The days are gone when a techie or a genius could build things in his garage and customers would find and buy the product, based purely on the “wow factor” of the technology. New technologies are everywhere today. People have seen so much that they are blasé, or actually fear pure technology. They want a personable brand, before they will consider the product.
They are overloaded by the media with amazing advertising messages, and people now realize that you can’t believe anything you see in pictures, and even videos can be edited to deliver any message. In fact, we are all media companies now, with our cell phones, computers, and professional-looking publishing tools.
Thus customers and partners rely more and more on personal engagement with people. Social media, like Facebook, allow them to convince themselves that they are engaging on a personal level, even when they aren’t. They definitely look for more personalization, and more “me, myself, and I” in the message.
David L. Rogers talks about this phenomenon in his book, “The Network is Your Customer: Five Strategies to Thrive in a Digital Age,” and suggests some strategies to improve your perceived engagement level. I’ve focused these more towards startups and entrepreneurs:
Show a personal face. Engage customers by showing a personal side and an authentic voice in digital content rather than the authoritative voice of an institution. That means a startup should never use the old-fashioned anonymous website, with no names, addresses, or personal pictures. Show people you are an approachable real person.
Focus on each particular segment and need. Focus on niche audiences and their specific needs and interests, rather than trying to engage every possible customer with the same content. Use the power of available tools to provide video, interactive, and highly targeted messages to each segment of your audience, and each business partner.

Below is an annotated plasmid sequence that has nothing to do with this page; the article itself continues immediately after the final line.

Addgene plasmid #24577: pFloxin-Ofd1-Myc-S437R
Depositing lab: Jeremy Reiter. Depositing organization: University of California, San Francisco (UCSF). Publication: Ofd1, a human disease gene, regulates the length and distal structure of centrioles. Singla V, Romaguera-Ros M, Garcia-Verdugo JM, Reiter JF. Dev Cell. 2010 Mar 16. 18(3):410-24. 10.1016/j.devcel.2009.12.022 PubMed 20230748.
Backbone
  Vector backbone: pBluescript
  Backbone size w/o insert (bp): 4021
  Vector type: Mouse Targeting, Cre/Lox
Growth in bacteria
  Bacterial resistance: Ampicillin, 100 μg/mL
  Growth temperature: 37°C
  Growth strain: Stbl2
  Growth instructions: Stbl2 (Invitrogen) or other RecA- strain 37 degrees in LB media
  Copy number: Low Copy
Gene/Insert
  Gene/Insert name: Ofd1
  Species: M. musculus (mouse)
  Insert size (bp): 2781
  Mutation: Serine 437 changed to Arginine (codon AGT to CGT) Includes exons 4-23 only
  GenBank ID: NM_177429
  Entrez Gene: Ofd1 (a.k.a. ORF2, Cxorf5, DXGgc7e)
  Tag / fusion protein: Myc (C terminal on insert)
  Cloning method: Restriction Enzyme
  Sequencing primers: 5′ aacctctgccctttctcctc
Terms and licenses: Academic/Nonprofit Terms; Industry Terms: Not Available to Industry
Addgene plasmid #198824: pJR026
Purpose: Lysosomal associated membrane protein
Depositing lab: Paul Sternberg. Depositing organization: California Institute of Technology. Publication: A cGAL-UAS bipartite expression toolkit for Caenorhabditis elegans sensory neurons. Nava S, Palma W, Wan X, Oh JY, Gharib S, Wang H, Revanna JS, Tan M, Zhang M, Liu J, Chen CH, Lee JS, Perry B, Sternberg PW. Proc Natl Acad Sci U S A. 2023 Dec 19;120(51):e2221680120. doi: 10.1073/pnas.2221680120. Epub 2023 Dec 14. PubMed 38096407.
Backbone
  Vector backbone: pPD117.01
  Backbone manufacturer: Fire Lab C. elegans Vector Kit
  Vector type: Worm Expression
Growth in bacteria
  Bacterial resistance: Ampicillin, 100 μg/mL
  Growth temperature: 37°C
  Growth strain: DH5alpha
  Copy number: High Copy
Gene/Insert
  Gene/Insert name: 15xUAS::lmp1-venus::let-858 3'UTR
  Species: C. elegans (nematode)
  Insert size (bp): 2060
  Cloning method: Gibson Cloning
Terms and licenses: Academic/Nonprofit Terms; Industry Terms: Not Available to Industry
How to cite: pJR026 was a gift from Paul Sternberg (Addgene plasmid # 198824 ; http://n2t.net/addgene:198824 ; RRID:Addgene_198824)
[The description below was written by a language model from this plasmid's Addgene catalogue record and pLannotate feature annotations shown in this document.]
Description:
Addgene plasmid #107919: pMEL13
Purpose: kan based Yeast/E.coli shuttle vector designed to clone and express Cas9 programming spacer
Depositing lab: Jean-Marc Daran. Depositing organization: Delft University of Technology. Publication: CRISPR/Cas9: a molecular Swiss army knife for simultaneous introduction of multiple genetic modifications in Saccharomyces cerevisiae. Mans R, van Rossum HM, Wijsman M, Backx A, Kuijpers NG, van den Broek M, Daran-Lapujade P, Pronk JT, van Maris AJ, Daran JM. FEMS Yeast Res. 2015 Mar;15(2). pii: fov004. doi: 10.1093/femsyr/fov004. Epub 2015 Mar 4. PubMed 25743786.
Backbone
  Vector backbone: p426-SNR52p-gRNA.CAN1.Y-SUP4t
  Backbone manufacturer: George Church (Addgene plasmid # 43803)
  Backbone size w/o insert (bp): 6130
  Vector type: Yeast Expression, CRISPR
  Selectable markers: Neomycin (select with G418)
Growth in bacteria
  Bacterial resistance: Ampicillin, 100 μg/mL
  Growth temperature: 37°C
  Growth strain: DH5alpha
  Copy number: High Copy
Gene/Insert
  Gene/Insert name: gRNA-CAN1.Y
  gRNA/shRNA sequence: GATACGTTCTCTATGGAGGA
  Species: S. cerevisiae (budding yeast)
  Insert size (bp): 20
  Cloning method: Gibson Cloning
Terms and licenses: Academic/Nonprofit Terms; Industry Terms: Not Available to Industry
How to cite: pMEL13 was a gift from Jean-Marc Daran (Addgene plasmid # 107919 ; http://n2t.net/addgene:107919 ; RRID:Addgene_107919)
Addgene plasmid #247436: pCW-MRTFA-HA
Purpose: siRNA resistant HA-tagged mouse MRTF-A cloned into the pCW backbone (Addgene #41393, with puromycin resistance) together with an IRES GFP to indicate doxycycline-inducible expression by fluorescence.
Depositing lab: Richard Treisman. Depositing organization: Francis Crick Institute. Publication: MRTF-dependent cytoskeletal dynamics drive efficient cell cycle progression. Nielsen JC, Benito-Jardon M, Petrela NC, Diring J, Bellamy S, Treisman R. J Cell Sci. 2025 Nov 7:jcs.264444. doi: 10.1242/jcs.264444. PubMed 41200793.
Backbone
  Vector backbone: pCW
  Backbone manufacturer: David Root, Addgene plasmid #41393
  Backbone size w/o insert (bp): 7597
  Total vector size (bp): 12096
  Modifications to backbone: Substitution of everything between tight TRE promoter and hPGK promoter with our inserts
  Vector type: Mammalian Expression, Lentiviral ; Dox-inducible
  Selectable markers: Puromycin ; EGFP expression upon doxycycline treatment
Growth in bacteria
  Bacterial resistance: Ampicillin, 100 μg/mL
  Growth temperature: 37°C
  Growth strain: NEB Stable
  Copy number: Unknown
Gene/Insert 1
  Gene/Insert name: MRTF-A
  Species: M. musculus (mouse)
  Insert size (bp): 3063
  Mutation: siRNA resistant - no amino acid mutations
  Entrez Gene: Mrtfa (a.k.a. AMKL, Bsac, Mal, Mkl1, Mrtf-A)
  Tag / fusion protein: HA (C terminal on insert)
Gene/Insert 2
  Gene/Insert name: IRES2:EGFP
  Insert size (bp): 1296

Try branding yourself, not selling a product. Offer a story, entertainment, or a compelling idea that you can link convincingly to your brand, rather than trying to sell products or services directly. People buy from people, and in a startup, you are the brand. Sell yourself as the expert, and business sales will follow.
Offer utility to each audience member. Provide content and interaction that helps solve a problem or answers a critical information need for your audience. Avoid the abstract value calculations that don’t apply to the segment you want. Use the power of the new media to deliver the right message to the right customer at the right time.
Make it an enjoyable experience. Use the interactive, goal-based play of online games to engage customers for fun, education, and relationship-building. People today are used to multitasking, and have very short attention spans. Keep the messages short and sweet.
As the digital media continue to evolve, you have to change your content rapidly to keep up. Shorter books, for example, transfer better to phones and other modern reader devices. Links and interactivity become more important as high-speed Internet access becomes pervasive on more devices and appliances.
The key is an ongoing “engage” strategy, producing relevant, sensory, and interactive content that is at the heart of your customer networks. So start now to think of your startup as a media company, rather than an outsourcer of advertising from some anonymous experts. If you can build a product, but not a brand, then you are not quite ready to start a business today.